A lot of the Century Cycles staff continue to ride outside year 'round no matter what the weather. But, many of us also take to indoor training during the off-season. Here are some tips from the staff at all three stores on making the most of your indoor cycling.
Ryan from the Peninsula store suggests taking your trainer to a friend's house, because training with somebody else helps mix it up, instead of staring at your same old basement wall. "It helps if your friend has a big TV or great music collection." Krista from Rocky River concurs that having an assortment of energetic or intense music helps (she prefers heavy metal). Doug from Peninsula likes to follow the latest episodes of his favorite TV shows while riding his trainer; the show is the motivation and reward for getting the training session in.
Rich in Peninsula suggests training in the mornings, before the issues of work, family, and other daily distractions take over, or, as Krista says, before the brain has a chance to talk you out of it. Krista suggests setting out your workout clothes the night before, so you can get dressed to train as soon as your feet hit the floor. She also says that it also helps to have a goal (the MS150, TOSRV, a triathlon, or class reunion?).
Other things that Krista suggests having ready are a towel to wipe off sweat, plus a fan set up in front of the trainer to keep sweat to a minimum to begin with, since you don't have the benefit of a breeze to cool you off and dry off your sweat, like when you're riding outside. Get some water with electrolytes; enough for during the ride, and one bottle for immediately after. Have a small nibble before your ride, as well as one handy for during, such as an energy gel or blocks, as they digest easily without much chewing. (Bonking on a ride? Uncool. Bonking on the trainer? SO uncool.) Use a heart monitor if you want to train in target heart rate zones.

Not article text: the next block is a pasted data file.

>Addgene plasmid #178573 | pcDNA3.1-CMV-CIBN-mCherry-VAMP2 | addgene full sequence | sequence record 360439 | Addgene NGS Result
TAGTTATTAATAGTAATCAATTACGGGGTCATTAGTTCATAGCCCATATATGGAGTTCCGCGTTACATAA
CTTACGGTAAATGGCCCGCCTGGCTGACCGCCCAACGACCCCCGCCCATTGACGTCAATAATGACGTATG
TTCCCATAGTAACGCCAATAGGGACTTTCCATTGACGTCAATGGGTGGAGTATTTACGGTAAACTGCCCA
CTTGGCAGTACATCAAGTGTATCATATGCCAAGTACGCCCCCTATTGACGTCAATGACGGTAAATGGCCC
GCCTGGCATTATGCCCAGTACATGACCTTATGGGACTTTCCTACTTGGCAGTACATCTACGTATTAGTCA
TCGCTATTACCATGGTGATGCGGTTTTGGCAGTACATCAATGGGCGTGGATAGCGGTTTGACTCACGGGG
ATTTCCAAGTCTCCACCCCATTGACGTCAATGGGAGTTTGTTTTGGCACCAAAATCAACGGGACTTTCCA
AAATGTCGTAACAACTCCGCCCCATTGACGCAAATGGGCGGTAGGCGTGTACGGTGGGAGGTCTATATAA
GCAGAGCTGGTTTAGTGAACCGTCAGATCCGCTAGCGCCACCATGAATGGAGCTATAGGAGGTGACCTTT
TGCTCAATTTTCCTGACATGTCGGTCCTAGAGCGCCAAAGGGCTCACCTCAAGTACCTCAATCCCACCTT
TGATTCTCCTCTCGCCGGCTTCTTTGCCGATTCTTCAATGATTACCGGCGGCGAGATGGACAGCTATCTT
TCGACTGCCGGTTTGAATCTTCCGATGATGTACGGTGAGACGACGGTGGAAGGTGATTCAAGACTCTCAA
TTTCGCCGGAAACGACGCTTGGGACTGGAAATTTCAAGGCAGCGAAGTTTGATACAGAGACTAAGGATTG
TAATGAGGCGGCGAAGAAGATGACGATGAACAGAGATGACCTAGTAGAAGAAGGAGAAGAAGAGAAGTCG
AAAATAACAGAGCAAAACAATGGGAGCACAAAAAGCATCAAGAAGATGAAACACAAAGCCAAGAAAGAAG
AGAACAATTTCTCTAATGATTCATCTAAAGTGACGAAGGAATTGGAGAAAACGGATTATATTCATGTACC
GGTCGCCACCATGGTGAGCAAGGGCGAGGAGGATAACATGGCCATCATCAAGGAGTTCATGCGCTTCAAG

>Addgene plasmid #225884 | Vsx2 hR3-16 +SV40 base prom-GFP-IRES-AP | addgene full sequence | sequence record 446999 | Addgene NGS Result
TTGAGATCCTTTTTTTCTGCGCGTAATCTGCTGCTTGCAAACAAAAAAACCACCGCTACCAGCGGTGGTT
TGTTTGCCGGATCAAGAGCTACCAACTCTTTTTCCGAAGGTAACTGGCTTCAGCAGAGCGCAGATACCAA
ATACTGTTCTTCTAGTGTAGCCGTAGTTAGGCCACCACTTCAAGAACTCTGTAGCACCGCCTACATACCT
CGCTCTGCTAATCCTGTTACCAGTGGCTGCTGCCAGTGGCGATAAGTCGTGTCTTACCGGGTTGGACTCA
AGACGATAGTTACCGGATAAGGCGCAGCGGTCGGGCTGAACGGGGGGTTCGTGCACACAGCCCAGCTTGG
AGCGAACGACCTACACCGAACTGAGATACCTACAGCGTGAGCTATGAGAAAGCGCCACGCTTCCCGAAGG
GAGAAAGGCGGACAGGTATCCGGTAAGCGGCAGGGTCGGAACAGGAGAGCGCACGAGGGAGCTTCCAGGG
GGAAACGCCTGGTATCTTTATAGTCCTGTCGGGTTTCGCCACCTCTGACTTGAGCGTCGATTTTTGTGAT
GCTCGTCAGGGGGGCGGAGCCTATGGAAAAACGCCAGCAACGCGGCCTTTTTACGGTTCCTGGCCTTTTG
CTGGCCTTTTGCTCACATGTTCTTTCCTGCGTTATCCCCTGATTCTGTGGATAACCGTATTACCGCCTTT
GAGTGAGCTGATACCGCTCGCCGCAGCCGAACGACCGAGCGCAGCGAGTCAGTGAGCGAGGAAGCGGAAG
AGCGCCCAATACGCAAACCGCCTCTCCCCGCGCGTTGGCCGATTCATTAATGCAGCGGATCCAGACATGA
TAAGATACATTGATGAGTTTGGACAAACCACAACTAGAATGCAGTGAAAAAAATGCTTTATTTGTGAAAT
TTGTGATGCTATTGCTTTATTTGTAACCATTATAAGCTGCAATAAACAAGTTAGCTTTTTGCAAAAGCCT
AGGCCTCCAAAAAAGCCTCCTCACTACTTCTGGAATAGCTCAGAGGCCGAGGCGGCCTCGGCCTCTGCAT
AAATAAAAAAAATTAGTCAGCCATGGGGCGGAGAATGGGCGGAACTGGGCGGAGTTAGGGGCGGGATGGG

Ken from Rocky River recommends that you shoot for a spinning rate of about 80-90rpm, rather than pedaling in your hardest gear the whole time. You can mix in some different cadence for specific training (e.g. hill-climbing, time-trial, sprinting). Kevin from Peninsula says this is even easier if you use training videos. It's like having an on-screen coach to step you through a specific training program, who tells you what gear you should be in, even what your cadence should be, with prescribed intervals of easy and hard efforts and recovery (not to mention built-in motivational music).
Tom from Medina is our resident indoor training guru. His goal this year is to ride an indoor double-century (200 miles!). He says that the hardest part about indoor training for him is the 20 minutes before he gets on the bike, the mental part. Once he's on the bike, the physical part is easy. Tom uses a highly structured training program based on power measurement, using a PowerTap rear hub on his bike and a pre-scheduled workout with specific power goals. The scheduled workouts help him stick to his training, and the power generation is a much more objective and easier-to-measure aspect of your performance, compared to say, perceived exertionm and it's a much easier way to gauge your progress. For example, if you generate a certain amount of power in a given amount of time one day, and the next day you generate the same amount of power, but your heart rate is lower and/or the distance you ride is longer, then you know that you've improved. Using power training also lets you target specific types of training; e.g. you can do aerobic workouts, anaerobic workouts, or workouts in the "sweet spot," i.e. 87-93% of your VO2Max. All of these workouts target different systems in your body, for a total training program.
Finally, winter is the ideal time for cross-training, so mix it up and give the upper body a good workout, too. Krista's favorites are swimming, strength training, elliptical, treadmill, Nordic track, and rowing. Kevin says "Get outside and take a hike, or when the snow flies, try cross-country skiing."
This article was published on January 15, 2013.